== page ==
Pointe du Hoc is a promontory with a 30m cliff overlooking the English Channel. During World War II it was the highest point between Utah Beach to the west and Omaha Beach to the east. The German army fortified the area with concrete casemates and gun pits. On D-Day (6 June 1944) the United States Army Ranger Assault Group assaulted and captured Pointe du Hoc after scaling the cliffs.

Six French-made 155 mm howitzers dating from the First World War are set up on a plateau that ends abruptly in rocky cliffs.

References:

Comments

Your name

Website (optional)



Details

Founded: 1944
Category:

More Information

en.wikipedia.org
www.abmc.gov

Rating

4.7/5 (based on Google user reviews)

User Reviews

travelaxation (12 months ago)
It’s a really impressive, historically significant place! You get a lot of information about WWII.
Jason Miller (12 months ago)
I love the story of the bravery needed to climb this cliff in the midst of it all. The craters and bunkers are amazing to walk through. I remember looking at the nails in the wood and thinking about the Nazi who hammered it all those years ago. It's a historical marvel to walk though this place and can't be more highly recommended. I would use Bayeaux as your base for exploring all the beaches.
Troy Michalik (13 months ago)
Amazing place to visit. Take precautions, because it's windy! Fantastic walk through site with plenty of climbing and searching of bunkers, so wear good shoes.
Foodprints (13 months ago)
Despite the perfect weather, the atmosphere was heavy and solemn. The historical accounts of the battle and aftermath were detailed on various tablets on site, and one could almost hear the gunfire that once tore through the deadly two-day battle that killed and wounded hundreds of soldiers, including nearly two-thirds of the American landing force.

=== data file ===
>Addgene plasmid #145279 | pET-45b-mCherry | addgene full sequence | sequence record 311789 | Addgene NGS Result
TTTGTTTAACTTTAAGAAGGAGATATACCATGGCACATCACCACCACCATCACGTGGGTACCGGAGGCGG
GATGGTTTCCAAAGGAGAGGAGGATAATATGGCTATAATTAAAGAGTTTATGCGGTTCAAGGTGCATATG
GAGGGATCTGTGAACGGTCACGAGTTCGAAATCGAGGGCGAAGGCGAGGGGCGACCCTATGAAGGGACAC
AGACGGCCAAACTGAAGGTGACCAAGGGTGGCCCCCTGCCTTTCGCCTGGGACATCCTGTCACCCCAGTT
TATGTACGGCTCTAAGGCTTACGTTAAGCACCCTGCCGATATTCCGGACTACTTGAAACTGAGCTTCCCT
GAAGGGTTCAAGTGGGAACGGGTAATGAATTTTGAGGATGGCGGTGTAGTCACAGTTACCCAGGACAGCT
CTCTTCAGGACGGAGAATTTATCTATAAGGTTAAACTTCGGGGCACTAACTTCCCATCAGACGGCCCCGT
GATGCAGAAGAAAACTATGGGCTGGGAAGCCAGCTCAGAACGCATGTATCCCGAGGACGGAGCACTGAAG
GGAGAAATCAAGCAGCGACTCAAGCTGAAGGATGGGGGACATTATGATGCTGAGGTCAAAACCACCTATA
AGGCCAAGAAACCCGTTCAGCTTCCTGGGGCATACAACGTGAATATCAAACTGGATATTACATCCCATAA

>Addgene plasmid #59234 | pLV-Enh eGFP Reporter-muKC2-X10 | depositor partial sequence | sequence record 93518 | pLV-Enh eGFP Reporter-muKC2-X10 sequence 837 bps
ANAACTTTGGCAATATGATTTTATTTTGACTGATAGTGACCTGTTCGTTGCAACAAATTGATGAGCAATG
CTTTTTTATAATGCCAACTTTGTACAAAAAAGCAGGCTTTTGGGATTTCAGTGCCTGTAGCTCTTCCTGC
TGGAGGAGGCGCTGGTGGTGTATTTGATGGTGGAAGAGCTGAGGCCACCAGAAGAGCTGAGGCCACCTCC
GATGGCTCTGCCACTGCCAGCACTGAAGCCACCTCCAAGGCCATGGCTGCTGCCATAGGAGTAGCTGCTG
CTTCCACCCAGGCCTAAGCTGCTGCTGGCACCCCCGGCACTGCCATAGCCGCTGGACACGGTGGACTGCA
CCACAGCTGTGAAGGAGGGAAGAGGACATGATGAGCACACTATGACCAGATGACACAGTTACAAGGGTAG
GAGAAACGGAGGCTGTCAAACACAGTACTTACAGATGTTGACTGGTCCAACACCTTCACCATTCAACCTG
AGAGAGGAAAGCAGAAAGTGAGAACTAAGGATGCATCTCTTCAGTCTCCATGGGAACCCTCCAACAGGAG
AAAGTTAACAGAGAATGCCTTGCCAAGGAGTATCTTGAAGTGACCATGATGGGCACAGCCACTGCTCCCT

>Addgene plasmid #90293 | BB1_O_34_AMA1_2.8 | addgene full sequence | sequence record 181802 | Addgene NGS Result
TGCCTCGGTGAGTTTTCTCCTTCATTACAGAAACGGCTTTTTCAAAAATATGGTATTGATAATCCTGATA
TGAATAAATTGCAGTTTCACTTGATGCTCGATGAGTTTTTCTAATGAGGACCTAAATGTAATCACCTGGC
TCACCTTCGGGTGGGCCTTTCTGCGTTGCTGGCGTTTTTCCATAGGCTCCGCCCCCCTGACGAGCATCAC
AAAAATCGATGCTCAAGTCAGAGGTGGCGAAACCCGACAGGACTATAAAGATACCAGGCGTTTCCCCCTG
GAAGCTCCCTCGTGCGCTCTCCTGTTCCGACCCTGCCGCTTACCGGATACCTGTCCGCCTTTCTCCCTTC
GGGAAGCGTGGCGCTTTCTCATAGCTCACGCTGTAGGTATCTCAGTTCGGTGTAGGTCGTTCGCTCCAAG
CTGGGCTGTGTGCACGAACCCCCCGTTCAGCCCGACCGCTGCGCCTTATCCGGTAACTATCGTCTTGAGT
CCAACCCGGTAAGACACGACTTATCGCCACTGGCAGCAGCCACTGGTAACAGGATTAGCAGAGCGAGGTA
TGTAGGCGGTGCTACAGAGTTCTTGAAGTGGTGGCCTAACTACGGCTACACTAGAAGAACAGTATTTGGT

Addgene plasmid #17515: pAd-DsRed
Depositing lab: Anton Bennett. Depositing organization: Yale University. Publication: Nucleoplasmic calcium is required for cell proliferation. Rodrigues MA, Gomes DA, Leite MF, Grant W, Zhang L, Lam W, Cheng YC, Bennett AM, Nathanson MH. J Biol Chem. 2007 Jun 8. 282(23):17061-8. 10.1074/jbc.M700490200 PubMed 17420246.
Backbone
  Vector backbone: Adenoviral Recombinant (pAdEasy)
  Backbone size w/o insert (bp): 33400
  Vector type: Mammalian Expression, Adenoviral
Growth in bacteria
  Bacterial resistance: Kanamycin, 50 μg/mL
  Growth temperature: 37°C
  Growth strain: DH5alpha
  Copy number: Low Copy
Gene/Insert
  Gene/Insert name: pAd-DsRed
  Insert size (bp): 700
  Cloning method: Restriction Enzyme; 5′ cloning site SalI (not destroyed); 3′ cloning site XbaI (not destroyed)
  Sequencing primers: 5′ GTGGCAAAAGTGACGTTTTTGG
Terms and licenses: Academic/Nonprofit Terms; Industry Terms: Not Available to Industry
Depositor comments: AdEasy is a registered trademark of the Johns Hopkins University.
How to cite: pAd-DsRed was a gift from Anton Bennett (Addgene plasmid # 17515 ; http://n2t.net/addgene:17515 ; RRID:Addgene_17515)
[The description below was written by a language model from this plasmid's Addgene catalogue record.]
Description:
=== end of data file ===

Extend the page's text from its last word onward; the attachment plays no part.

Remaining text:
Evan Massie (13 months ago)
One of the better battery’s to visit. The views are amazing and between the remains of bunkers and shell impacts it gives you a better perspective of the challenges the allies overcame
Powered by Google

Featured Historic Landmarks, Sites & Buildings

Historic Site of the week

Kromeriz Castle and Gardens

Kroměříž stands on the site of an earlier ford across the River Morava. The gardens and castle of Kroměříž are an exceptionally complete and well-preserved example of a European Baroque princely residence and its gardens and described as a UNESCO World Heritage Site.

The first residence on the site was founded by bishop Stanislas Thurzo in 1497. The building was in a Late Gothic style, with a modicum of Renaissance detail. During the Thirty Years' War, the castle was sacked by the Swedish army (1643).

It was not until 1664 that a bishop from the powerful Liechtenstein family charged architect Filiberto Lucchese with renovating the palace in a Baroque style. The chief monument of Lucchese's work in Kroměříž is the Pleasure Garden in front of the castle. Upon Lucchese's death in 1666, Giovanni Pietro Tencalla completed his work on the formal garden and had the palace rebuilt in a style reminiscent of the Turinese school to which he belonged.

After the castle was gutted by a major fire in March 1752, Bishop Hamilton commissioned two leading imperial artists, Franz Anton Maulbertsch and Josef Stern, arrived at the residence in order to decorate the halls of the palace with their works. In addition to their paintings, the palace still houses an art collection, generally considered the second finest in the country, which includes Titian's last mythological painting, The Flaying of Marsyas. The largest part of the collection was acquired by Bishop Karel in Cologne in 1673. The palace also contains an outstanding musical archive and a library of 33,000 volumes.

UNESCO lists the palace and garden among the World Heritage Sites. As the nomination dossier explains, 'the castle is a good but not outstanding example of a type of aristocratic or princely residence that has survived widely in Europe. The Pleasure Garden, by contrast, is a very rare and largely intact example of a Baroque garden'. Apart from the formal parterres there is also a less formal nineteenth-century English garden, which sustained damage during floods in 1997.

Interiors of the palace were extensively used by Miloš Forman as a stand-in for Vienna's Hofburg Imperial Palace during filming of Amadeus (1984), based on the life of Wolfgang Amadeus Mozart, who actually never visited Kroměříž. The main audience chamber was also used in the film Immortal Beloved (1994), in the piano concerto scene.